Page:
The Turkish government on Monday accused associates of US-based Muslim cleric Fethullah Gulen in the Turkish police and the judiciary of eavesdropping on thousands of people, including Turkish Prime Minister Recep Tayyip Erdogan.
Erdogan has accused rivals in the influential Gulen group of acting as a “state within a state” seeking to topple the Turkish government by instigating a high-level corruption investigation against close allies.
On Monday, pro-government dailies Yenisafak and Star said classified documents revealing the surveillance were discovered by new prosecutors appointed after a mass purge of the police and Turkish prosecution service in the wake of the corruption probe launched in December last year.
Cabinet ministers, the country’s head of intelligence and journalists were among the targets, according to the reports, which government spokesman Bulent Arinc confirmed to journalists.
“This a sad and shocking event. The public is following this closely,” he said.
Media sympathetic to Gulen quoted his lawyer Nurullah Albayrak as saying the allegations were “unfair.
“The only purpose of this situation is to incite hatred and division,” Albayrak said.
One of the former prosecutors, Adnan Cimen, also denied that anything illegal had taken place.
“These allegations are entirely without foundation. Not a single illegal operation was authorized,” Cimen said to newspaper Milliyet.
The Star reported that so-called “Gulenists” had wiretapped more than 7,000 people, as well as the headquarters of the opposition Republic People’s Party (RPP), since 2011 on the pretext of trying to uncover terrorism plots.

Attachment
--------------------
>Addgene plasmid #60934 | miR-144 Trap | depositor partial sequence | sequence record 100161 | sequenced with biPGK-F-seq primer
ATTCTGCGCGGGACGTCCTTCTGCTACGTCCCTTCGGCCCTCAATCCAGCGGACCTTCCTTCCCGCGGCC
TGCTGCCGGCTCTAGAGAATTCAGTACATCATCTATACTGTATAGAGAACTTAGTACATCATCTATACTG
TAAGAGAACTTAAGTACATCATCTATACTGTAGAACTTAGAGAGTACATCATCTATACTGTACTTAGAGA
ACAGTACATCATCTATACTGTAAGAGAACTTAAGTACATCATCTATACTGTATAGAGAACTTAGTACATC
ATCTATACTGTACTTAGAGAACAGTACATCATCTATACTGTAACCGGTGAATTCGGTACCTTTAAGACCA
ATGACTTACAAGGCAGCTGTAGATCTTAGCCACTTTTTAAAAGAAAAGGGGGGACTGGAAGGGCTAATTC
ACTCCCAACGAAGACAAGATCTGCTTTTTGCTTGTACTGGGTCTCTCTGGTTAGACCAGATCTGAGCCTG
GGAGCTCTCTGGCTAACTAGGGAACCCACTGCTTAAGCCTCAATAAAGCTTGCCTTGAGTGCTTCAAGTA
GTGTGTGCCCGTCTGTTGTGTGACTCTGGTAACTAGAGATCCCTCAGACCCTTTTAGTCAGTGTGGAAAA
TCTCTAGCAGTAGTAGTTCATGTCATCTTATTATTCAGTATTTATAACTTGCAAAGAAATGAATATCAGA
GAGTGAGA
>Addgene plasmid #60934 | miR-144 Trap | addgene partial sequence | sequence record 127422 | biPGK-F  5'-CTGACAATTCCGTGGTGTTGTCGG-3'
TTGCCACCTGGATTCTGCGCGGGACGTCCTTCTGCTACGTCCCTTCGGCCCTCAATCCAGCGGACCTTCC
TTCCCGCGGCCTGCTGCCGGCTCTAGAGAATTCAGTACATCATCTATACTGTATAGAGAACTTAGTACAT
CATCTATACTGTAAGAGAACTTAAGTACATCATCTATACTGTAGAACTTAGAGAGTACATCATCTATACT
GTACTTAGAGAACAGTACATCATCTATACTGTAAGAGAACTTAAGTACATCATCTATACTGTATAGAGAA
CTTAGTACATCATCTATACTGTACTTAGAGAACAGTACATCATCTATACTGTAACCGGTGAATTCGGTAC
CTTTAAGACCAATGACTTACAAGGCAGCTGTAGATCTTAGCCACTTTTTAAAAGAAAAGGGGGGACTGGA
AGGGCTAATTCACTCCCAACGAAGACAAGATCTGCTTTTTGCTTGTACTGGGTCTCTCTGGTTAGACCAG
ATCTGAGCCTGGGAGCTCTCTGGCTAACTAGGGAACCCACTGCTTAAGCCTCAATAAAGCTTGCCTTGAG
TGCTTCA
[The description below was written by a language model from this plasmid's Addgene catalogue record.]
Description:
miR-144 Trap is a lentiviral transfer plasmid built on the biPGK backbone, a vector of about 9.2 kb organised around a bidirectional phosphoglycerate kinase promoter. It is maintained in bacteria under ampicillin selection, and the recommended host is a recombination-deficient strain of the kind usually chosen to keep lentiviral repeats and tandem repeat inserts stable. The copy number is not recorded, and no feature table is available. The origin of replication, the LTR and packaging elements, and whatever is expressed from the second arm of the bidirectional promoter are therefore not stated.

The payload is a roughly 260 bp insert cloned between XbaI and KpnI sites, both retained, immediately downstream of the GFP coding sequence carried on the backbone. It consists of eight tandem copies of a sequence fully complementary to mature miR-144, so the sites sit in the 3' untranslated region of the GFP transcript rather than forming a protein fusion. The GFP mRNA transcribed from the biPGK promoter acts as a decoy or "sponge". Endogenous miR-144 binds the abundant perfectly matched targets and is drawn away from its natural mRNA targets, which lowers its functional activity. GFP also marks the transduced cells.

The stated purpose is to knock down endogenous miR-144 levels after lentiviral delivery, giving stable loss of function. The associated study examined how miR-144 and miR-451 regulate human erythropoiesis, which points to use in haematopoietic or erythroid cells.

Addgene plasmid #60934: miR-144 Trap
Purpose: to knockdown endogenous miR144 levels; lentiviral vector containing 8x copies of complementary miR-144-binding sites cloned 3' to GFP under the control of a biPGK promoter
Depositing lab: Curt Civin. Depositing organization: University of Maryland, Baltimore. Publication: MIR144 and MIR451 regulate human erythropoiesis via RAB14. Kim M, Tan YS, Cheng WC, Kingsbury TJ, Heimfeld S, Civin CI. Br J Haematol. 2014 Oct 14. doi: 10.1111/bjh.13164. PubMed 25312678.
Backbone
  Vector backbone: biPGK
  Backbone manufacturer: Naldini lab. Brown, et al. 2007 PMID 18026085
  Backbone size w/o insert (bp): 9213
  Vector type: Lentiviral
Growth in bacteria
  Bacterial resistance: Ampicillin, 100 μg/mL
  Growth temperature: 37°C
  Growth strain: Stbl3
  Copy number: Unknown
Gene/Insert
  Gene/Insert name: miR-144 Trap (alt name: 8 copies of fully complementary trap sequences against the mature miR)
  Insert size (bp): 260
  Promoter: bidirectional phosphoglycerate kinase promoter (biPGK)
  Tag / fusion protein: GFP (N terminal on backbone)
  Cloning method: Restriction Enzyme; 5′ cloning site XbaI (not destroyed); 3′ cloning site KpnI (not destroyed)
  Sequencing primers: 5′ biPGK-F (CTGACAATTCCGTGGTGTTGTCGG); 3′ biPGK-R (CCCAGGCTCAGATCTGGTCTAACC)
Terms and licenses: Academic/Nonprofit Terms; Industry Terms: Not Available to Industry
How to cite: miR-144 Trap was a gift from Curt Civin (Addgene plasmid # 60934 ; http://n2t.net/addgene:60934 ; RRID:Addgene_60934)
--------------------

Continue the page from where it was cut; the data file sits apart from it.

Turkish Minister of Energy Taner Yildiz said that he had been wiretapped, adding: “This is no longer a problem just for the [ruling] AK Party.”
Turkish National Intelligence Organization Undersecretary Hakan Fidan and one of his close allies were also among those targeted, along with many businesspeople, activists and journalists, according to the newspaper reports.
Faruk Logoglu, a vice president of the RPP who was reportedly one of those targeted, dismissed the claims as an attempt by Erdogan to “support his rhetoric about a parallel state that he uses against the Gulen movement.”
The corruption scandal has thrown up one of the most serious challenges to Erdogan’s 11 years in power ahead of key local elections next month.
The mass eavesdropping reports come as the Turkish parliament began debating a new bill aimed at giving the intelligence agency a free hand in carrying out undercover missions and surveillance at home and abroad — without the need for a court order.
Erdogan has come under fire for what critics see as increasingly authoritarian policies, including curbs on the judiciary and the Internet.